FEATURED ARTIST / S
Jimmy Yancey piano solos.
Also, two tracks by vocalist Faber Smith, accompanied by Jimmy Yancey.
Genres: Blues piano, Boogie-woogie piano.
Informative booklet notes by Konrad Nowakowski
“Veteran...Jim Yancey, whose dancing thrilled the King and Queen of England in 1913, still is active. Jim taught Meade Lux Lewis and Albert Ammons some of his tricks, but went unrecorded until a few months ago when Solo Art waxed his blues. Today Yancey is a grounds keeper for the Sox.”
By the end of the thirties, however, he was not really “active” as a performer any more. When he was asked to record for Solo Art, he had to practice before he felt able to comply. 17 takes were made, but only Jimmy’s Stuff and The Fives (not related to the famous train piece) could be issued before the Solo Art label ran out of money. The rest remained untitled and unreleased until after Jimmy’s death..
Of those posthumous releases, Janie’s Joys, Yancey Limited, P.L.K. Special and Yancey’ s Getaway were variants of The Fives whereas Steady Rock Blues and Lucille’s Lament, Jimmy’s prototype of what was later recorded as Sweet Patootie but also as The Mellow Blues and under other titles, were related to Jimmy’s Stuff, Lean Bacon and Rolling The Stone (recorded as State Street Special for Victor), La Salle Street Breakdown and Beezum Blues (recorded as Old Quaker Blues for Vocalion), Two O’Clock Blues and Bear Train (used in Bluebird’s Cryin’ In My Sleep) and, of course, the two takes of How Long Blues were variants of the same tunes. With the exception of How Long Blues the titles, chosen by Riverside for LP release, camouflaged this and all connections with later recordings. A Jimmy’s Stuff No. 2 was also invented when Riverside reissued what was in fact the original take.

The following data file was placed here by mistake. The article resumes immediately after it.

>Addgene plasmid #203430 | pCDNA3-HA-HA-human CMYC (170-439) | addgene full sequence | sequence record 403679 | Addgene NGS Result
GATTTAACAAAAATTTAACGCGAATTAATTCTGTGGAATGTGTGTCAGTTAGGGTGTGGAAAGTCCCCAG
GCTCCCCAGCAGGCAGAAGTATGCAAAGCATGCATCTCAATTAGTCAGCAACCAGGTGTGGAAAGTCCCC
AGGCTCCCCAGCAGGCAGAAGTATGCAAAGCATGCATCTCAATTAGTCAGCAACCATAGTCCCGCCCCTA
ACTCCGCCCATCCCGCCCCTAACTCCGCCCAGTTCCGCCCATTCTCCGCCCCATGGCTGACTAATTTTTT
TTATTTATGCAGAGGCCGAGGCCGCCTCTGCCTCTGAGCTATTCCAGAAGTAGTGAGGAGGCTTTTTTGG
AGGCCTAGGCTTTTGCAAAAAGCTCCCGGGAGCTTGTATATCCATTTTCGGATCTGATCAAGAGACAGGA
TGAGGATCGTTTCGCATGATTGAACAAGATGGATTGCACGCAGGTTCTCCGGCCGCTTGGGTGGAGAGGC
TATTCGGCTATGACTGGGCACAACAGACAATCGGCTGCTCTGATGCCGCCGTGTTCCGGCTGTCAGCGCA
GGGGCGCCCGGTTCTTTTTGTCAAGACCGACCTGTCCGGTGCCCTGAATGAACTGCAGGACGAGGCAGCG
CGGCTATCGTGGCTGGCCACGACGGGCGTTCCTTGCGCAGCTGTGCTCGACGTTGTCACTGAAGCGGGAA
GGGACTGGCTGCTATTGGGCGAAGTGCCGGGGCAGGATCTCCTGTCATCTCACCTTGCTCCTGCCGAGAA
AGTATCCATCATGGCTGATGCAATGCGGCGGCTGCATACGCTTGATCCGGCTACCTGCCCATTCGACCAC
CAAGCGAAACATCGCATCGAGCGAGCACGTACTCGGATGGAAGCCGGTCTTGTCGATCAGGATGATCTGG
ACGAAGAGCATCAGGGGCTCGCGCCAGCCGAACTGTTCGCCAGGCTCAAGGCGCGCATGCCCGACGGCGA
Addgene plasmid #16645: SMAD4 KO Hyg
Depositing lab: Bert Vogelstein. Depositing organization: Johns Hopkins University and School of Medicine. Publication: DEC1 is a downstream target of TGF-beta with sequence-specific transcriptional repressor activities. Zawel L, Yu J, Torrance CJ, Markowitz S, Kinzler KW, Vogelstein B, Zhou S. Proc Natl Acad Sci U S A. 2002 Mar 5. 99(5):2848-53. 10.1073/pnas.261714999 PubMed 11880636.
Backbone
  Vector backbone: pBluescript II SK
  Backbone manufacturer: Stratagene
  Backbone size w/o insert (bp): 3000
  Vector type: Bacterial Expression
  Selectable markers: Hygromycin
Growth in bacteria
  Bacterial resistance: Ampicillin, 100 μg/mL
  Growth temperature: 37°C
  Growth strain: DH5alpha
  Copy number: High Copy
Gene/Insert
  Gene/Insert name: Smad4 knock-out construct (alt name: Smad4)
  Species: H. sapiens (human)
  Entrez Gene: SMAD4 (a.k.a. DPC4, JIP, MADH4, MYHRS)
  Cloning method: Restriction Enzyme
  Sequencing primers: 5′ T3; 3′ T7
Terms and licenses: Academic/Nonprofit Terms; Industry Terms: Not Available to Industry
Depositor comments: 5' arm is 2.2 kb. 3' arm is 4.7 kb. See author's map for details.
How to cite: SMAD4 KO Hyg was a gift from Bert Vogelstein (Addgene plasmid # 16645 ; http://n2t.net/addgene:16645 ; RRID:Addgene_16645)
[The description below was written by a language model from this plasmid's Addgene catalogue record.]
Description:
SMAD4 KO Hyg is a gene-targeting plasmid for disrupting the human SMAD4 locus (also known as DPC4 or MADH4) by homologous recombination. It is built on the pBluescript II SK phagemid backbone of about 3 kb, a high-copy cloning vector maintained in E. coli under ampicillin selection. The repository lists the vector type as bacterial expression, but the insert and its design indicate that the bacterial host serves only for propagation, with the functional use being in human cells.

Yancey was a retired barrelhouse player and his style was archaic and, in a way, anachronistic at the time of his first recordings. But with the boogie wave sweeping the country, Yancey Special being a hit and that story of Ammons and Lewis being his pupils, it is no surprise that he was now approached by a big record company. He responded with what are regarded as some of his best achievements as far as piano technique and a dynamic performance are concerned. Yancey Stomp, State Street Special and The Mellow Blues were re-recordings of Solo Art material but the other three tunes were new. The six sides were released as an album entirely dedicated to Yancey and with an analytical essay by William Russell, both an unusual honour at that time. The album was not yet on the market when Yancey was recorded again, this time by Vocalion, in February 1940. On two titles, he accompanied vocals that were released as by Faber Smith. Some have suggested that this was a pseudonym for Yancey, partly because of the identity of the lyrics in I Received A Letter and Yancey’s Death Letter Blues which differ from those of other singers. The voice, however, is clearly not the same and according to blues historian Karl Gert zur Heide, Faber Smith was a well known South Side character. The Vocalion session ended with two instrumentals, Bear Trap Blues and Old Quaker Blues which are reissued on DOCD-5042. Both were new versions of titles that had been recorded by Solo Art.